Dissecting the Fringe: Edinburgh Diary
Matilda Wnek & Rosa Robson, the duo who make up Beard, describe The Grin of Love, as mixing ‘sketch, clown, theatre and nightmare’. For some of us, the term ‘clown’ will always have nightmarish connotations, but Beard carefully disarm any such link. Their pocket description is in fact as accurate and succinct as one could hope for. Not hoping to match it for brevity, I can nevertheless fill in some of the details.
The Grin of Love is one sense an abstract work. Instead of sketches with discernible plots or scenarios, Wnek and Robson present a series of set-pieces, most of which bear a delightfully tangential relation with reality. But in another sense their work is rooted in the concrete. Rather than beginning with characters or situations, each set-piece is anchored in a particular prop or props (e.g., a glass of wine, a veil and some disturbing make-up, an orange and a banana) deployed in a particular way (to indicate, respectively, a bored person of substantial means, a twisted gentleman’s club, and the miracle of reproduction). Some of the props look ridiculous and are played for laughs, but more often they are entry points to an otherwise hermetic world, and vehicles for the performers to playfully explore their own presence on stage.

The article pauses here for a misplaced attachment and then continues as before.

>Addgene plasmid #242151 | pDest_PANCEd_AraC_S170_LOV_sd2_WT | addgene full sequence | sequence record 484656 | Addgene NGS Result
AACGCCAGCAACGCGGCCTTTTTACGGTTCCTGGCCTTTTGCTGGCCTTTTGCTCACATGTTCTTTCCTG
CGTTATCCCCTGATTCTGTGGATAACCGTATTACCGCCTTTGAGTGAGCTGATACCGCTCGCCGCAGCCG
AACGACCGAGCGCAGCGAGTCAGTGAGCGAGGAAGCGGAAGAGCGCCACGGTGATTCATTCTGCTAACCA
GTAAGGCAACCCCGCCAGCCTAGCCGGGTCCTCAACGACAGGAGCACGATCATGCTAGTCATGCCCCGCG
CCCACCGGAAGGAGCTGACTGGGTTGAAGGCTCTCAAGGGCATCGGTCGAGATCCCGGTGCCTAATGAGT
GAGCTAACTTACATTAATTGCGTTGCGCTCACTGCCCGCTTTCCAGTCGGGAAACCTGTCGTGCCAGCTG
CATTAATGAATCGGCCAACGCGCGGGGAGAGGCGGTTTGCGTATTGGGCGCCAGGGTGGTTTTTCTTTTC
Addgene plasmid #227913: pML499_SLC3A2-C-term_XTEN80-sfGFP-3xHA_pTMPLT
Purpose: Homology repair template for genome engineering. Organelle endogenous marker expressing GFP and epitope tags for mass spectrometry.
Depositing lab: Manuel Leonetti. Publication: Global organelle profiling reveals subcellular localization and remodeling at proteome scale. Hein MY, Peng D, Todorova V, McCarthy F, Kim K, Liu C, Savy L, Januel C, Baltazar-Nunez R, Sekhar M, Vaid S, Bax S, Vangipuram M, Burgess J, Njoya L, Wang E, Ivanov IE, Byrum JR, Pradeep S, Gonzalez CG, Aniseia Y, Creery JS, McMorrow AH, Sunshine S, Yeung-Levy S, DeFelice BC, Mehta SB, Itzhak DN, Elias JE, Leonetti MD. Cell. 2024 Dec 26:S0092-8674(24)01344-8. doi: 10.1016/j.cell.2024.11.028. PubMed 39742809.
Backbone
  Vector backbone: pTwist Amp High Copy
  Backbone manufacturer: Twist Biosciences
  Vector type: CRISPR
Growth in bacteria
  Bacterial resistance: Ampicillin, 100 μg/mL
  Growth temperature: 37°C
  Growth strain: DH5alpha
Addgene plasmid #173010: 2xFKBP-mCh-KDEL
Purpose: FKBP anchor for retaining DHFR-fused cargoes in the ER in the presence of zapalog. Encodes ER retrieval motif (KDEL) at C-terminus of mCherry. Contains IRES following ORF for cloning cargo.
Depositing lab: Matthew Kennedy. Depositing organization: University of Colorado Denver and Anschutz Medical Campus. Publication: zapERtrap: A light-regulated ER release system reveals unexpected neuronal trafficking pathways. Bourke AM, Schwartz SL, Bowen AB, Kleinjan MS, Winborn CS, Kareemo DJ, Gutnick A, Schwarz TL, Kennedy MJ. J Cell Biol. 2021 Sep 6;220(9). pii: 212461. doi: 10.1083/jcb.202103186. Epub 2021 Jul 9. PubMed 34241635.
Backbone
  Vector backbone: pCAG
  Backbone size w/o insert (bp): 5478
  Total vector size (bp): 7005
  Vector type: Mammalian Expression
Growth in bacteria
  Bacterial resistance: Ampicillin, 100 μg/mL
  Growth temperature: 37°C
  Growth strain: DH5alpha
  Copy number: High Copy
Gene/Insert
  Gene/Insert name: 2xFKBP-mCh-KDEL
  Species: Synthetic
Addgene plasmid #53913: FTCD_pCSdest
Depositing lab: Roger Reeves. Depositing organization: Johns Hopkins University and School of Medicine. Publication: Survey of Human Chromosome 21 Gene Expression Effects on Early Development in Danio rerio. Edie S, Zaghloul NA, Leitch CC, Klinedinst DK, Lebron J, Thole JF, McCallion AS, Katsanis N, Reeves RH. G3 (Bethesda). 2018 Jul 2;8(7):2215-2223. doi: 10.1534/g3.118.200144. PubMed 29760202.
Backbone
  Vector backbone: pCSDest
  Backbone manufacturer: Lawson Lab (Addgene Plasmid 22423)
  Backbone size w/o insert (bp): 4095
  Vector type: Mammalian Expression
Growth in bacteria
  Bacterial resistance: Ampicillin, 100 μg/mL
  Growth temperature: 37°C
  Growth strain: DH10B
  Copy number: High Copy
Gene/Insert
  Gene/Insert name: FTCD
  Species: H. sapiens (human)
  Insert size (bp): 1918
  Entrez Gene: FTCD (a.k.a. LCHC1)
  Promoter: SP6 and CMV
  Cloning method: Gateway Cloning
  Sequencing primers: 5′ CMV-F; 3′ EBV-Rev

Almost every sketch features audience interaction, but in keeping with a recent trend (for instance, Ben Target) it is neither threatening nor humiliating. The first audience member brought up on stage is asked to participate in a weird rite where the humour lies in the strangeness of what happens rather than what is happening to the victim. Later on, the entire audience is invited to wear blindfolds, to throw beans through two hula-hoops in answer to survey questions, and to collaborate in the supposed magic powers of each performer.
This way of approaching sketch comedy is the polar opposite of such troupes as The Pin or Minor Delays, who use few if any props and tend to provide variations on a more orthodox characters-in-a-recognisable-situation formula. But for sheer inventiveness and the detail with which they have worked out their ideas, Beard are a match for any of these groups. The Grin of Love may look ramshackle and deliberately odd, but it shows all the signs of having been thought through in some detail.